To be, or not to be - Smart Defence, sovereignty and Danish Defence Policy
The Centre for Military Studies have published the background memorandum "To be, or not to be - Smart Defence, Sovereignty and Danish Defence Policy". The purpose of this memorandum is to throw light on sovereignty and the Danish defence and whether the concept of sovereignty is under transformation.
This background memorandum forms part of Centre for Military Studies' research-based public-sector service of the Danish Ministry of Defence. It is a translation of the earlier publication "Suverænitetsbegrebet under kontinuerlig forandring".
The concept of sovereignty is under transformation. The clear linkage between the state, its people, the monopoly of the legitimate use of physical force and the territory is challenged by, amongst others, 'responsibility to protect' (R2P) and pooling and sharing in NATO.
Based on a review of literature, as well as a detailed study of certain sovereignty issues relating to the Danish Defence's enforcement of sovereignty and its involvement in international interventions, the paper presents a number of analytical perspectives on the transformation of the concept, and the relationship between state sovereignty and defence.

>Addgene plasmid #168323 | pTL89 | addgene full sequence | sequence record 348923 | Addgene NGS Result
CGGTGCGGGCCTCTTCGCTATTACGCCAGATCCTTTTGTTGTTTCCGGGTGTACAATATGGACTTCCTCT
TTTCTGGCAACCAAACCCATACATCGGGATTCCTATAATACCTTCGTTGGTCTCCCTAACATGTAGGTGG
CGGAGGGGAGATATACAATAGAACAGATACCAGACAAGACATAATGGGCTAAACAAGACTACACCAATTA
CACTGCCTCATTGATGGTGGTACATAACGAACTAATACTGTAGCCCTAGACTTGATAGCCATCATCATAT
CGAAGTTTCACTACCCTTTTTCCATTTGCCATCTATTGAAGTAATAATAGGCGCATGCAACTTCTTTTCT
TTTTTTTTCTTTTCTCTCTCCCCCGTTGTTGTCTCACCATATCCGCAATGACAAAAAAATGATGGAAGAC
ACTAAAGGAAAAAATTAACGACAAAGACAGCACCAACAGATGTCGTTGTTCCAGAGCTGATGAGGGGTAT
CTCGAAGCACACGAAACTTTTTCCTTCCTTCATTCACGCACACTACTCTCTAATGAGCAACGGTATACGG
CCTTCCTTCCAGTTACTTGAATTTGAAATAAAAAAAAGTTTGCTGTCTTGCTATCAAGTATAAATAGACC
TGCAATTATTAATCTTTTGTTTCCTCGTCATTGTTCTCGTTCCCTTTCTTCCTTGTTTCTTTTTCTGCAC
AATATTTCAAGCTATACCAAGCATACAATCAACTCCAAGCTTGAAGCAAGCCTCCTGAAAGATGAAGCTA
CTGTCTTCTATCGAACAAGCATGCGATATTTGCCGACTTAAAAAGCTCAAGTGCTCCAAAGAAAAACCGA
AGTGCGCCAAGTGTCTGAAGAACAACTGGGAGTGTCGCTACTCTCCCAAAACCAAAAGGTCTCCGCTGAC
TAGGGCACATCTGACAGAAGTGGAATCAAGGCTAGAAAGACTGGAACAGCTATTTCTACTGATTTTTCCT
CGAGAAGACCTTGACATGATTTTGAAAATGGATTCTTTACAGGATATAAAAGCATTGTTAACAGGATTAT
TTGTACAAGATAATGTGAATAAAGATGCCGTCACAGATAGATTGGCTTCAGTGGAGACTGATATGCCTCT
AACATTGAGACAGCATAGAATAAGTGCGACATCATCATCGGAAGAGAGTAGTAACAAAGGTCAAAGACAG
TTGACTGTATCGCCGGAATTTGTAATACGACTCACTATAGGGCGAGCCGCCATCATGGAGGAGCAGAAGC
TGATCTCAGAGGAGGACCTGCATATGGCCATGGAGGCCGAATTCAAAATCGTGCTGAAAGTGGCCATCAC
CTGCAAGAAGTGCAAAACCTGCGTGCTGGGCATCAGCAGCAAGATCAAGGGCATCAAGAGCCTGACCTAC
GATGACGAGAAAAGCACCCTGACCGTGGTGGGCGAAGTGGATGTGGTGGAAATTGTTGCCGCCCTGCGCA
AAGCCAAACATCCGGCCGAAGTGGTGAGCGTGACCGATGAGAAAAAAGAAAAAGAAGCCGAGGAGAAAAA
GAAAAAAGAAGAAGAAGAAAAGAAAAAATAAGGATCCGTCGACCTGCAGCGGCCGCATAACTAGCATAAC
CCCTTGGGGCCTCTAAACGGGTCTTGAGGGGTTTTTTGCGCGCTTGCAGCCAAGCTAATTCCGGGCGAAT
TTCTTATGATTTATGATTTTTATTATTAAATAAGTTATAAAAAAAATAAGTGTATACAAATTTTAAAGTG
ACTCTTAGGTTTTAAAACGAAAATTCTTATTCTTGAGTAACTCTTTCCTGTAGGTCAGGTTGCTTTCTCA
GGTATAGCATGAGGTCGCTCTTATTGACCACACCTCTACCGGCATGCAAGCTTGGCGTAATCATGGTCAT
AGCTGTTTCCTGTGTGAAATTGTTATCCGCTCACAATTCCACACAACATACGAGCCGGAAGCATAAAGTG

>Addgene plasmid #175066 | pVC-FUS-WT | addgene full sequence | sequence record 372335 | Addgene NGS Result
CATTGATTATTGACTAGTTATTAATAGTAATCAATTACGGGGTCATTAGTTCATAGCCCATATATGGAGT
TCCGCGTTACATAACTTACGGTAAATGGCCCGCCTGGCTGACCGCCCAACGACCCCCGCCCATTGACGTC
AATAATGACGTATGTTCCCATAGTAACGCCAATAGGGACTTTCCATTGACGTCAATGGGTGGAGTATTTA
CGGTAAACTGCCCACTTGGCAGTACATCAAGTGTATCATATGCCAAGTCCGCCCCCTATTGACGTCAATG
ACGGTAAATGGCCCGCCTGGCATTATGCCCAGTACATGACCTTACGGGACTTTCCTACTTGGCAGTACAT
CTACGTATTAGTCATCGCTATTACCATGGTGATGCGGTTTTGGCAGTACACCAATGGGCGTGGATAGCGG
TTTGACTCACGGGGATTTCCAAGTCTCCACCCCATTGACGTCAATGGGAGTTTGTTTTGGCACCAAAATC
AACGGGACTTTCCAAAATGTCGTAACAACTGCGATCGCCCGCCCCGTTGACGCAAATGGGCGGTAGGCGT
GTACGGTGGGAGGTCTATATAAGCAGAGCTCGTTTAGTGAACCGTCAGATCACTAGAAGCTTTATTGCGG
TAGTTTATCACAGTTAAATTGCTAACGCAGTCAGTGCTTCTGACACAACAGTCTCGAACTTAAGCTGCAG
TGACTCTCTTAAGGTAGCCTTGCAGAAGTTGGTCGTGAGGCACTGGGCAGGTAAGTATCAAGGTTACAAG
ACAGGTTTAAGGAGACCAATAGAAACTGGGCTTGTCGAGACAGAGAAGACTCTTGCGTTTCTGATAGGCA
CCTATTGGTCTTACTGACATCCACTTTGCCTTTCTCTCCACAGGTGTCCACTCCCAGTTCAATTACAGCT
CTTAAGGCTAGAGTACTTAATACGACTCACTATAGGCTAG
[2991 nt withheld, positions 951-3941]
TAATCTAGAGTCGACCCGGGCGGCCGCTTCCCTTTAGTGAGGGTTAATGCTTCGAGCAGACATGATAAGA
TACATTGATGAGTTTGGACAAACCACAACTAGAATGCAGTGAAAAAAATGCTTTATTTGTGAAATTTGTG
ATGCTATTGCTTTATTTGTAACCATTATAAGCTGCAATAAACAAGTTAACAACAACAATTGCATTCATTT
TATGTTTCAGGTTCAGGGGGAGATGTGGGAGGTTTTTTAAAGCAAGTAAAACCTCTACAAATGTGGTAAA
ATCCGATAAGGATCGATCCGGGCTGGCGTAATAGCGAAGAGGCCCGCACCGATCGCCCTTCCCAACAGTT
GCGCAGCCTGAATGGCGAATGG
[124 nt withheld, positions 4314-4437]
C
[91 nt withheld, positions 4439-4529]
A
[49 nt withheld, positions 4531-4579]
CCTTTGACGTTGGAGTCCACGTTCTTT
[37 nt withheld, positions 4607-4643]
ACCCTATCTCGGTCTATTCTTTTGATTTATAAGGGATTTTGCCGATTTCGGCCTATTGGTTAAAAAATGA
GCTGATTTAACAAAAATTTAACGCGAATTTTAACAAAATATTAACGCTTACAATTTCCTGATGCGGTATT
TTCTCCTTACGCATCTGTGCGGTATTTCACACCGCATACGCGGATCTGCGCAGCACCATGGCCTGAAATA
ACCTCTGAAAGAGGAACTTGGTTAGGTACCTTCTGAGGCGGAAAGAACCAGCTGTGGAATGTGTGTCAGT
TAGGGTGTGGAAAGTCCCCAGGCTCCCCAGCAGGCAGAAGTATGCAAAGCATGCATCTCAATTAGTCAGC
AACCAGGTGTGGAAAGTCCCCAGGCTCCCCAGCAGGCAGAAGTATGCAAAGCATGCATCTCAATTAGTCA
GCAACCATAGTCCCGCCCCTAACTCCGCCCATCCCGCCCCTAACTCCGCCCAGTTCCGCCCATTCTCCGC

The paper identifies two main issues in this regard: firstly state alliance relationships, and secondly humanitarian considerations. Alliances represent both a way to safeguard, and a challenge to, state sovereignty. Collective self-defence mechanisms in alliances support small states' ability to enforce their own sovereignty, but simultaneously challenge sovereignty through pooling and sharing. The issue of humanitarian concerns is brought into play in relation to the global community and the UN. The concept of R2P has been developed over the past 15 years within the UN. This development focuses on humanitarian issues and aims, through a number of items, to improve human conditions and prevent genocide and other abuses of human rights. R2P thus challenges state sovereignty by creating a space for interference in other states' internal exercise of authority. Historically, Denmark has supported the UN, and it is likely that Denmark in the future will participate in interventions where the enforcement and protection of human rights take precedence over state sovereignty.
The conclusions are based upon a workshop conducted with an expert panel. This panel has subsequently carried out quality assurance of the paper. In the appendix a model is presented that can be utilised as a tool for further policy considerations of the concept of sovereignty.